Helpful articles to aid Management Companies, Board Members, and Housing Cooperative Professionals in handling complex legal issues.

Will The Real Employer Please Stand Up?

It is common for housing cooperatives and management agents to oversee employees on a collective basis. In many instances, however, the management agreement states that all employees are either management employees or cooperative employees, but not both. It is assumed, since the management agreement specifically identifies the employer, that when litigation comes knocking, the parties merely look at their management contract and, in that way, identify the true employer. However, the law is no longer as simple as that.


Parking And Accommodations

We’ve all heard the phrase “Location, location, location.” But did you know it applies to not only where you live but where you park your vehicle? Where a person parks can have a significant impact on the person. In addition to the challenges of managing parking lots for members and their guests,, parking for housing providers can become a major headache if they don’t take the right steps when considering additional parking requirements when faced with disability accommodations requests. This doesn’t mean that every request requires a rubber stamp approval. Yet, each request should receive individual attention and housing providers have some leeway when considering requested accommodation. Knowing the “ins and outs” of the approval or denial process will help housing providers navigate this legally perilous subject.


Accommodating the Disabled Member

What are the legal obligations a cooperative housing association owes to disabled members who seek changes in the policies or rules of the Cooperative because of the member’s medical condition?


The Legal Aspects Pitfalls of Cooperative Refinancing

A large number of cooperatives are contemplating refinancing their existing mortgages. Several reasons exist for this. First, interest rates are at an uncommonly low level which makes it rather advantageous to take out a loan. While the existing mortgages are typically low, the rates now are extremely attractive and may not last much longer. Thus, there is a window open now to get great interest rates. Second, many cooperatives have experienced HUD being more burdensome in its demands than in the past. They seek to either eliminate or reduce HUD oversight by eliminating the mortgage which HUD insured or subsidized. A third and most common reason is the need to amass a sufficient sum of money to undertake repairs, renovations and enhancements of the property. Many cooperatives would prefer to complete these tasks in the near future to properly maintain the property rather than make improvements over an extended number of years.


Thinking of Refinancing?

A large number of Cooperative Boards are presently exploring the option of refinancing their existing mortgage. Whether motivated by a desire to get rid of HUD, to take advantage of relatively low interest rates, a soft market for construction, a need to improve the property, or any combination of these considerations, the Board must do a lot of homework. We have listed some vital questions that should be answered by the prospective lenders before a selection is made.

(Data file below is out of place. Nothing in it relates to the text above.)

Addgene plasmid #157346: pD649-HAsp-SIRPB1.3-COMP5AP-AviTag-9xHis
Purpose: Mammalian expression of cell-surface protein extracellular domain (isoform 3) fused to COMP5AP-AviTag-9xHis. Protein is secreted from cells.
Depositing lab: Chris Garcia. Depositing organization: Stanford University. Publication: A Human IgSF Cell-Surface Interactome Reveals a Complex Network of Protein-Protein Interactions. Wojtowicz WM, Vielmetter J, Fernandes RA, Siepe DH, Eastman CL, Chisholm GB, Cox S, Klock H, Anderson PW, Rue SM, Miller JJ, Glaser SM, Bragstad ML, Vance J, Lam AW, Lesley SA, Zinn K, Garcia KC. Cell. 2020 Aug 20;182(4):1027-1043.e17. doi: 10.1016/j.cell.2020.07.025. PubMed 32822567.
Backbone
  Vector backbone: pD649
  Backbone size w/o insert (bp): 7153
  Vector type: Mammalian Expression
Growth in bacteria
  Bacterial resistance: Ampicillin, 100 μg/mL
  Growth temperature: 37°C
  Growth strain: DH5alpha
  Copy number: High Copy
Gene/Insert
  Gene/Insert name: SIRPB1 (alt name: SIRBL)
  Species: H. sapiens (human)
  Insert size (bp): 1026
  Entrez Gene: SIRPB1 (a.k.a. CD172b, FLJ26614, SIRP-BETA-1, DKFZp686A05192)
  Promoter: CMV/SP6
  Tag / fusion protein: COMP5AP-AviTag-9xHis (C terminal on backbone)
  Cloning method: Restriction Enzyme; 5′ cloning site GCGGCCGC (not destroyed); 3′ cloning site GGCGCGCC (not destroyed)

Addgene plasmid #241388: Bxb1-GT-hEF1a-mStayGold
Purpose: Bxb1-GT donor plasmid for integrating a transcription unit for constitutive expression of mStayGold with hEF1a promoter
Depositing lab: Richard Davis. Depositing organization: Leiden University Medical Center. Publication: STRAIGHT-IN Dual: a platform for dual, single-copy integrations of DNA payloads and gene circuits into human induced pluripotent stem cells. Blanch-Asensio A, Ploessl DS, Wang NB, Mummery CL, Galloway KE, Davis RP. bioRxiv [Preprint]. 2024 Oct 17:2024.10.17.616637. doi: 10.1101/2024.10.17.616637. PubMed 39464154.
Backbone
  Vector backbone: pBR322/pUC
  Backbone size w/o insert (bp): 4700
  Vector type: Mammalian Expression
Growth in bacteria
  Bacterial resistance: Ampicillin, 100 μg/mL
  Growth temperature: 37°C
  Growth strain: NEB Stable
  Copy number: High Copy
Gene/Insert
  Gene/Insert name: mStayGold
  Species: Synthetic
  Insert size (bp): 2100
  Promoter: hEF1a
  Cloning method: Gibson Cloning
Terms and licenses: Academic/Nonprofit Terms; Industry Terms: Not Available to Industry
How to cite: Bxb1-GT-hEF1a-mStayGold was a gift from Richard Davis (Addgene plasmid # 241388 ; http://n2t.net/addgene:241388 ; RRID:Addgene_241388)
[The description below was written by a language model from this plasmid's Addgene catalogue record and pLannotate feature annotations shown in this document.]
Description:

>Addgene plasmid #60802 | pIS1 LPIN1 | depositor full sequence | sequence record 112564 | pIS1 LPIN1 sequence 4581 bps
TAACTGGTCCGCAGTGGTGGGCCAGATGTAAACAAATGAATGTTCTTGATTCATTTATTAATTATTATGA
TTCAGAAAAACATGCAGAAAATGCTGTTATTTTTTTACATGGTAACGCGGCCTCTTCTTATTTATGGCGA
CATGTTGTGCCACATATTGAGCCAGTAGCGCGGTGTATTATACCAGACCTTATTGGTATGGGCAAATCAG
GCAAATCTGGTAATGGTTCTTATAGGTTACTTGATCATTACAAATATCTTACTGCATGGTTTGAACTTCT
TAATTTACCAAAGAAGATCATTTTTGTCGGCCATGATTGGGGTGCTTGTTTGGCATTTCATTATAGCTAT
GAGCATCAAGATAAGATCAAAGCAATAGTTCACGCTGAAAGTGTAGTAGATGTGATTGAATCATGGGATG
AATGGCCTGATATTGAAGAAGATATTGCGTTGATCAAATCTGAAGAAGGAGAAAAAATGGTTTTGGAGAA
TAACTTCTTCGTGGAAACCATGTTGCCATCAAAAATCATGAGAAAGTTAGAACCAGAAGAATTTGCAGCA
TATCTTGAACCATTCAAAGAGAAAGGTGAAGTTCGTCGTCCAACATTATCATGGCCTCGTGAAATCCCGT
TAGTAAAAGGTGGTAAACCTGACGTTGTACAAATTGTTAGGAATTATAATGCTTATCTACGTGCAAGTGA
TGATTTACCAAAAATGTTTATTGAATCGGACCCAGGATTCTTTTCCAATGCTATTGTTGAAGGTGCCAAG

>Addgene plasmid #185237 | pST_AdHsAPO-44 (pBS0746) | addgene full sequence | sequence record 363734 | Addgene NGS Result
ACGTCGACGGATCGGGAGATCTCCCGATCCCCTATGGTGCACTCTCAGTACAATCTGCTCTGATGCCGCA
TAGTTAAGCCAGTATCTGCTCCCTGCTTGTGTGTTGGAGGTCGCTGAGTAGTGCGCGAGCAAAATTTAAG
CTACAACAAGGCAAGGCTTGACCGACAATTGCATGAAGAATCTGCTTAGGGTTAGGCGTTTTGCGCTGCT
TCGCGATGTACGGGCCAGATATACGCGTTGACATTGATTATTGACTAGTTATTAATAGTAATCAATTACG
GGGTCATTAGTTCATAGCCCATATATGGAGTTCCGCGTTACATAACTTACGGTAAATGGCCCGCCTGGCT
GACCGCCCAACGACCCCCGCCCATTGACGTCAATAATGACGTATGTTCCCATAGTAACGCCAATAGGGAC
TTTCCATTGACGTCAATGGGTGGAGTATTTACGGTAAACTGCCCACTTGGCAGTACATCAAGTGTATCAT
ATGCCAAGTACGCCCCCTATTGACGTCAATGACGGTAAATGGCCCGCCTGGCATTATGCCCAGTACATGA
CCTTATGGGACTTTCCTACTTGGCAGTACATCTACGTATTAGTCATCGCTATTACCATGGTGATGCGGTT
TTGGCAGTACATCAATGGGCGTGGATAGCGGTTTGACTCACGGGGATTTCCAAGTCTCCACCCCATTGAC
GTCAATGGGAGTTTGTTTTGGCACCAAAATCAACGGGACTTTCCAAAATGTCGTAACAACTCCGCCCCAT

Update on Proxies

As previously reported, the Detroit office of HUD has issued a statement that the provision in many coop bylaws that restricts who may carry a proxy in the case of married couples is violative of the Elliot-Larsen Civil Rights Act. That much we agree with. However, HUD has suggested that Boards may correct this situation by adopting an amendment to the bylaws. That is patently incorrect. Here is what we suggest:


Understanding fair housing and the Americans with Disabilities Act (ADA)

Discussions about civil rights laws are almost commonplace now, and anti-discrimination concepts are familiar even to those who don’t completely understand how the laws work. For example, due to an increase in education and the prevalence of media coverage of high-profile lawsuits, most people realize that it is illegal to discriminate against someone in the workplace because of:


Basic Virtual Meeting Procedure Tips for Housing Cooperatives

Make sure virtual meetings are legally permissible in your State. Sometimes it may require a Bylaw amendment, and/or written policy to maintain the integrity of the meeting and voting process. According to Robert’s Rules of Order Newly Revised, 11th edition, virtual meetings must be authorized in your bylaws. For local governments, if you State has laws permitting you to meet remotely or if your Governor has issued an Executive Order permitting remote meetings, that will supercede Robert’s Rules.


Adopting Ethics and Confidentiality Agreements for Cooperative’s Board of Directors

Members elected to serve on the Board of Directors hold special and unique positions as fiduciaries to the housing cooperative corporation. A Director holds a position of trust, fiduciary and good faith to the housing cooperative to which he or she serves. While members elected or appointed to serve as a Director may not always be the savvy corporate type, it is important for Cooperative’s to establish certain policies, sometimes best contained in an Agreement, for each Director that will spell out that Director’s responsibilities and duties pertaining to ethical corporate conduct and the handling of sensitive, confidential information.